American voters want -- and President Obama campaigned on a platform of -- European-style government at American tax rates.
Consider the Obama take on GM's and Chrysler's extended hand for another Washington bailout. Obama recognizes that the Detroit automakers are in trouble because of pension and retiree health care costs and quality issues, but his focus Monday was on the failure of GM and Chrysler to manufacture the "fuel-efficient cars and trucks that will carry us toward an energy-independent future." That's the happy conceit of Democrats who -- their own personal driving habits and what you see on the nation's highways every day notwithstanding -- have determined that Americans really prefer driving small, fuel-efficient cars in the style of Our Betters in Europe.
Now, with gasoline in the $2 per gallon range, Obama's brainstorm for a successful business model is to create "the next generation of clean cars." Get it: GM and Chrysler are in trouble because their cars weren't liberal enough.
It helps if you forget that the Big Three cranked out big cars for years because Americans bought them in the days before gasoline hit $4 per gallon.
Here's the European-government-with-American-taxes angle: If Obamaland believes it is in the interest of America's national security to drive fuel-efficient cars, the only sure route there is to levy higher gasoline taxes -- as they do in Europe.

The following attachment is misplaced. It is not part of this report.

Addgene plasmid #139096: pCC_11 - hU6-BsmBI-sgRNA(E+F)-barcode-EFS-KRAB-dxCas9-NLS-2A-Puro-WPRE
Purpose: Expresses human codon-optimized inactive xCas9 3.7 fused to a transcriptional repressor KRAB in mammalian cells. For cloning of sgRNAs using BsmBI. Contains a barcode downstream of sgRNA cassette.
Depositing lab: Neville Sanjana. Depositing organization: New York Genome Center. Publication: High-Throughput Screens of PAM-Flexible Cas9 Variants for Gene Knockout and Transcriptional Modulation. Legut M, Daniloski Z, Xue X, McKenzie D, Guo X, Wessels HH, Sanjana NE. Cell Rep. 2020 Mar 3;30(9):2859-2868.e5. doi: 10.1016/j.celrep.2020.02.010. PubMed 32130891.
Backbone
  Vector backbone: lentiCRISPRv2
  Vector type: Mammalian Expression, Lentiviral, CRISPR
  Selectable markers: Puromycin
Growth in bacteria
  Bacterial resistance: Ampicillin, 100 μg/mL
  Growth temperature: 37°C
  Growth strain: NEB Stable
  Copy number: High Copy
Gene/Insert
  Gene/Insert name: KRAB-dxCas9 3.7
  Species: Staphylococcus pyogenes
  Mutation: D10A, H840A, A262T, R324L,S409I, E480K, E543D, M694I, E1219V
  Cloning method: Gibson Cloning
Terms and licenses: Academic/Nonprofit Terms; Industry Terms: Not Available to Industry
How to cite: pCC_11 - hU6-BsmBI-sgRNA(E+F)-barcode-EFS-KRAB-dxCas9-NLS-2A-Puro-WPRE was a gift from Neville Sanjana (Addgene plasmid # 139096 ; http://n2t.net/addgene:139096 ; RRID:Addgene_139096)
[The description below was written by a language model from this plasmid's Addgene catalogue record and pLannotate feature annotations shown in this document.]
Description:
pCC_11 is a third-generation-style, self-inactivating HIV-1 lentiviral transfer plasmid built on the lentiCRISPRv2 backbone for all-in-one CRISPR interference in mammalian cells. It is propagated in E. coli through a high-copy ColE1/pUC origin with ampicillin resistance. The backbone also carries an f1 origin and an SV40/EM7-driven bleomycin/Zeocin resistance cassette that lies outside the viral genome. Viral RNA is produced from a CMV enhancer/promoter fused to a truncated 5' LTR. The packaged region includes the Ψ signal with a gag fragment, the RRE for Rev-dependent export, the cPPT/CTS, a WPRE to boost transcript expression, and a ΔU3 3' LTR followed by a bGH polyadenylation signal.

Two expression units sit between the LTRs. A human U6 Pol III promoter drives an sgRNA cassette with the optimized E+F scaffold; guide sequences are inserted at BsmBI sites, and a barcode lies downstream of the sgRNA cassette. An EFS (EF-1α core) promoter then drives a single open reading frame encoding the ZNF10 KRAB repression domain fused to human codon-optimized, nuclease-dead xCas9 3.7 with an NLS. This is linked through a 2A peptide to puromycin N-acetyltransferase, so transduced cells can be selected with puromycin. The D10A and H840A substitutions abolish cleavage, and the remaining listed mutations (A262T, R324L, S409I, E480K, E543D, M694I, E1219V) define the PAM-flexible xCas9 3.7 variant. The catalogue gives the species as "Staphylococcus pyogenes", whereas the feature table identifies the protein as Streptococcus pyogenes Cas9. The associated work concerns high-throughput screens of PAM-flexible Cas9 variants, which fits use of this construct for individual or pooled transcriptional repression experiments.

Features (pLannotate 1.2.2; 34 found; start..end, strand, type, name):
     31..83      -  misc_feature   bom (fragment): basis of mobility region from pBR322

Look at France, where taxes account for about 70 percent of the price of gasoline, compared to less than 17 percent in the United States. Our Betters in Europe pay some $5 to $6.50 per gallon of gas -- or 2.5 to three times more than Americans pay. That's why Europeans drive smaller cars. And that's why European carmakers design smaller cars.
Instead, Obama plans to push Americans into buying his promised "new generation of clean cars" with -- you guessed it -- lower taxes. This week, he supported "a generous credit to consumers who turn in old, less fuel-efficient cars and purchase cleaner cars." That's on top of an Obama stimulus provision that allows consumers to deduct sales and excise taxes for cars bought between Feb. 16 and the end of the year.
There's a logic deficit to the whole approach.